Jet Toomer was chopping up some collard greens when she had a realization.”I should be making some burgers,” Toomer said. “I don’t want people to think that I make salads.”
Four years ago Bad Gurls Burgers was just a “passion project” for Toomer. She and her friends would set up a pop-up stand at bars on weekends and dish out burgers and other sandwiches to patrons. But since graduating from a city program called Food Business Pathways, the catering business has become her full-time job.
Food Business Pathways, is a private-public collaboration between the New York City Housing Authority, the Small Business Services Department and community-based organizations such as East Harlem‘s Hot Bread Kitchen. The program offers business classes for residents of public housing to help develop plans to launch food-based companies.
When Toomer graduated from Food Business Pathways her’s was one of four business plans selected to get a free-year of commercial kitchen space at Hot Bread Kitchen’s East Harlem incubator.
Toomer has since quit her job as a community organizer, moved out of public housing and dedicated 100 percent of her energy into her business. And Bad Gurls Burgers has moved on from bars to catering private events and vending at concerts such as SummerStage.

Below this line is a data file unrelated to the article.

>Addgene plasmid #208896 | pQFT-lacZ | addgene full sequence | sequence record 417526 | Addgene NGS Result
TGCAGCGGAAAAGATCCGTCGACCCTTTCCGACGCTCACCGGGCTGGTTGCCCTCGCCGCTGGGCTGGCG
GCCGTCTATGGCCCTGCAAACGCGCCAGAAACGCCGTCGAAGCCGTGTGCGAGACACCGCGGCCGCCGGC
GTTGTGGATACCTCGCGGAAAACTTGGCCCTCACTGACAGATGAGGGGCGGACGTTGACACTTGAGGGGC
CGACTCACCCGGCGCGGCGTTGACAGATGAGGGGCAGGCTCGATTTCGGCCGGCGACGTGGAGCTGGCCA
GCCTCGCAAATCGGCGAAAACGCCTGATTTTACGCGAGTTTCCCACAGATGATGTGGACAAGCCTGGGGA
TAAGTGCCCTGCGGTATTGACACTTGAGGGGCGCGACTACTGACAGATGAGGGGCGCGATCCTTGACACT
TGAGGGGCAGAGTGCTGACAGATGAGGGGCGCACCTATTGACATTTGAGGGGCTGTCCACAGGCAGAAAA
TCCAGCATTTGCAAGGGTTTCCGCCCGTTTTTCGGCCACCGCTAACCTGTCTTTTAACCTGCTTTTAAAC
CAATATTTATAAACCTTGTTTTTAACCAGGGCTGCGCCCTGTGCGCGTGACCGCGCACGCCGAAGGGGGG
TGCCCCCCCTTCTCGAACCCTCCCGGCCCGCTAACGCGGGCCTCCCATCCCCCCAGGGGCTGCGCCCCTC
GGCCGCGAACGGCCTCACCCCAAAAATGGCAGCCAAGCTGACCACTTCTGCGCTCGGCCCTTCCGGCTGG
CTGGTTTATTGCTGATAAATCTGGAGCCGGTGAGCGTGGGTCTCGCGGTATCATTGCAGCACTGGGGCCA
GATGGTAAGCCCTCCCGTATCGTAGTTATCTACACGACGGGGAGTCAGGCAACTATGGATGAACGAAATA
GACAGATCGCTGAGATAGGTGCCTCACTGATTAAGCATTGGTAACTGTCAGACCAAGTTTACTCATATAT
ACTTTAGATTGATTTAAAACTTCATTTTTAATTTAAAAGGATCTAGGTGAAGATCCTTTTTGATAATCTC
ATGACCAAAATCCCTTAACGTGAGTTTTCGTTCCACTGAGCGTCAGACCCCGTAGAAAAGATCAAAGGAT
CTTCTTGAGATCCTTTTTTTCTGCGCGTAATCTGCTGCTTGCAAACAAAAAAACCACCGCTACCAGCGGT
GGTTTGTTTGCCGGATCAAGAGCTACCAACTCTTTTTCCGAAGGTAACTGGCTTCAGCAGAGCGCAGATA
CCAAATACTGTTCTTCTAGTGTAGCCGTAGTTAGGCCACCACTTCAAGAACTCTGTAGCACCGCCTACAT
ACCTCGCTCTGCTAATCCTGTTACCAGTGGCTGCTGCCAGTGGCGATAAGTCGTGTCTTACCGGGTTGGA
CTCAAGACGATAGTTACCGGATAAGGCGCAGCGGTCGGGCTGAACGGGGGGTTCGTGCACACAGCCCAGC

Food Business Pathwats helped Toomer understand the more complex aspects of the food business such as food protection and licensing regulations and the importance of sticking to exact measurements, she told source.
“It’s way more work than I romanticized,” Toomer told source.
Toomer’s menu for Bad Gurls Burgers revolves around the signature item — The Bad Gurl, a burger topped with a sheet of baked macaroni and cheese. Toomer decided to go with Burgers because they are “all american and no frills,” she said.
Toomer said her cooking inspirations are her sister, who has always wanted to own a restaurant, her mother, her grandmothers and her aunts from the south.
The Food Business Pathways program is set to graduate its fifth class on Tuesday, Oct. 18, a spokeswoman for NYCHA told a source. The program graduates two 35-member classes per year and often receives up to 100 applications for each class, the spokeswoman said.